Alison's journey to a diagnosis of chronic pancreatitis took five long years. This is Alison's journey with pancreatitis.
I’m Alison, I’m 41 and I was diagnosed with chronic pancreatitis ten years ago. I’ve been married to Scott for over two years and we had our beautiful daughter Eydis last November. Eydis joined our 11-year-old Labrador Olly, to complete our family. I work full time in Engineering and when I can, in our free time we like to go running, swimming and hill walking.
My problems started in 2003 when I was 23 with symptoms of severe pain, vomiting, fevers and dramatic weight loss. I spent many weeks in and out of hospital and had every test imaginable, all of which proved inconclusive. I was even referred to the psychiatry team as the problems were ‘obviously in my head!’
Eventually on seeing a different consultant while an inpatient, it was decided to do a laparoscopy (inserting a camera into the abdomen) to see if there were any obvious abnormalities. I came round from the operation minus my gallbladder, which the surgeon said was the “biggest blackest, most infected thing he’d ever seen” and had ‘stuck to’ my liver. They could not explain how my blood tests showed no infection, yet my body was full of it. It took five months of antibiotics to clear it. Finally, it seemed I could recover and get my life back on track. But sadly I continued to have the same symptoms.
Two years on, by pure luck I saw a doctor who had just completed a study in this area and diagnosed me with Sphincter of Oddi Dysfunction. The Sphincter of Oddi is the valve at the bottom of the bile ducts. This valve was not contracting as it should, which caused bile to back up into my organs and had caused the gallbladder to become infected.
I was referred to the specialist hospital who ran more scans and arranged for a procedure to cut the ducts. I had this procedure in 2006. Although the procedure went well, I had massive complications after.
This is where I experienced acute pancreatitis for the first time. I remained in hospital for three weeks. It was a very scary time and I don’t think I had ever felt so unwell. Recovery was long and slow, but eventually I began to think I could get on with life.
Once home, the symptoms of pain and sickness continued in varying degrees and sometimes required me going back into hospital. The journey over the next five years was long and hard. I had numerous tests, but the hospital seemed reluctant to pin me down to a diagnosis.
During my time of illness, I did decide to do something positive and started studying for my history degree through the open university.
Using the resources available, I started researching my illness and possible causes. Everything I read pointed towards chronic pancreatitis. I was already very active with swimming and running. My research found being active is a good thing, not only mentally, but was also helping me to control the pain with the natural endorphin release. I also found that adjusting my diet and reducing the stresses in life also helped control the symptoms.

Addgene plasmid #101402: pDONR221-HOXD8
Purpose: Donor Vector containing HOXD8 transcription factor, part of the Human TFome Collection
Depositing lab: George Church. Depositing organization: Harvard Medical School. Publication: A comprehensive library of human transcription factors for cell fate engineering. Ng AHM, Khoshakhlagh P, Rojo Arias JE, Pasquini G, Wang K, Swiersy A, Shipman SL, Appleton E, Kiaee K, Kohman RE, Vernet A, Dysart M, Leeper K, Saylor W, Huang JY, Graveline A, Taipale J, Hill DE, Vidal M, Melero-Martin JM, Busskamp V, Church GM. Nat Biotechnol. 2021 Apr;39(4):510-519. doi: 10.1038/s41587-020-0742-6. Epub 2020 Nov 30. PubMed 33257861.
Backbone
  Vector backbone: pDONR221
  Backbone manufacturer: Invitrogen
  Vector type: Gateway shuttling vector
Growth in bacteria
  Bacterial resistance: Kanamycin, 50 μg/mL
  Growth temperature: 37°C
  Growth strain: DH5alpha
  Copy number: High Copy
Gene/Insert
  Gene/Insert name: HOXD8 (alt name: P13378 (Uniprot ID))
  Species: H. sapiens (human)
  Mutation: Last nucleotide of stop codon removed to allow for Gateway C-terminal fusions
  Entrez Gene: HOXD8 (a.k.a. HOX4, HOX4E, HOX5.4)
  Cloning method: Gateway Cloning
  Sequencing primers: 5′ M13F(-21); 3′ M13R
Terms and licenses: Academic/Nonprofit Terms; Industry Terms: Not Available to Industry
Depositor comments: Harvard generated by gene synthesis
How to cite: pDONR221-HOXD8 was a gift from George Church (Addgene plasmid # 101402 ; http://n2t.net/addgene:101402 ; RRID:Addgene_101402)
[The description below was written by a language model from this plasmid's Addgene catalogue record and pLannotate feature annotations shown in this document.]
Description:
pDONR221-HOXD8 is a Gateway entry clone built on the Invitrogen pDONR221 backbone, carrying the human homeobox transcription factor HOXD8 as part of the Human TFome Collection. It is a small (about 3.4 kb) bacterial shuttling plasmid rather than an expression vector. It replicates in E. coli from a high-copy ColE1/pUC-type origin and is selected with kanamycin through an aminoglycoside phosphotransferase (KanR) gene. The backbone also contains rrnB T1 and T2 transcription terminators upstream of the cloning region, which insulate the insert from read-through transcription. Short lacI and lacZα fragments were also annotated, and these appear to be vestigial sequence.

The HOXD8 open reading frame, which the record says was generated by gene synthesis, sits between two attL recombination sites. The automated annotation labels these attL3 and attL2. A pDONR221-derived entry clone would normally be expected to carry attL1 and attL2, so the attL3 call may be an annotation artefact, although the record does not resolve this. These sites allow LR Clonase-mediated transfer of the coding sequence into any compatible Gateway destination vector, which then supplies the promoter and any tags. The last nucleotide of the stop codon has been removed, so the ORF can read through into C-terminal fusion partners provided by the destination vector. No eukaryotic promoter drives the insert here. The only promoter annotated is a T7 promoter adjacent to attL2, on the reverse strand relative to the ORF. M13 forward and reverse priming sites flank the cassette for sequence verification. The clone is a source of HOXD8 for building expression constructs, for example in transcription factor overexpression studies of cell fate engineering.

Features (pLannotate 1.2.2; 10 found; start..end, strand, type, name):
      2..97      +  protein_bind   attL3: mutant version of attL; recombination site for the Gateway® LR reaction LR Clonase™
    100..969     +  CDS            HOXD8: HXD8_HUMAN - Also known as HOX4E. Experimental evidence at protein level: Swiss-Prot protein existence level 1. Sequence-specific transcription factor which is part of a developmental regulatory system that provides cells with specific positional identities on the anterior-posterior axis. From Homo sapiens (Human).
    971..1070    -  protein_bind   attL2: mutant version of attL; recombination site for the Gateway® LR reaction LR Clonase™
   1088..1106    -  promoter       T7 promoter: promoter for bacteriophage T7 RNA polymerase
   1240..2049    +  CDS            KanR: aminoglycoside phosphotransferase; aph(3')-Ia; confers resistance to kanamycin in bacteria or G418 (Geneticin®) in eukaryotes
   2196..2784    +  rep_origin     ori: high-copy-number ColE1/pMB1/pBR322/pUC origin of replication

During this time I relocated. More hospital stays and confirmed cases of acute pancreatitis later, my new GP agreed that we should get a second opinion. I was referred to a new specialist and all my previous scans and tests were reviewed and repeated.
I was finally given the diagnosis of idiopathic (no known cause) chronic pancreatitis, although the time taken to diagnose the initial problem possibly contributed. Further research is starting to link the virus I had in my teenage years (causing chronic fatigue syndrome) as another possible cause.
I finally felt like I was getting the support and help I needed. Having a diagnosis means you can put the right medications and coping strategies in place.
Being quite medically minded and probably years of watching A&E TV shows, I was aware of pancreatitis. But I wasn’t aware of how it could be so difficult to diagnose, and that there was no cure – only symptom management.
Ten years on from diagnosis, I still have pain and nausea most days. My flare ups are of varying degrees, sometimes resulting in hospital visits. On the whole, I manage my symptoms quite well, as long as I can exercise, eat well, meditate, medicate and avoid stress. I’m determined it won’t beat me.
I’ve raised money for Guts UK in the past by running the Great North Run. I was hoping to do so again this year, but my Kranky Panky had other ideas. I’m happy to share my story as it is quite unusual, and I hope it may help just one person."I think it’s so important to raise awareness of these issues, but also helping to fund research. I really hope as time goes on, more research can be done to find the causes and any potential treatments so people like me don’t have to suffer." - Ali
There is no effective treatment for pancreatitis. There is no cure.
Guts UK is the only UK charity funding a research fellowship into pancreatitis. We are dedicated to finding an effective treatment, a cure for this misunderstood and underfunded condition.
People are suffering, people are dying, all because of a lack of knowledge about our guts. Join our community and champion our cause by donating to our life-saving research today.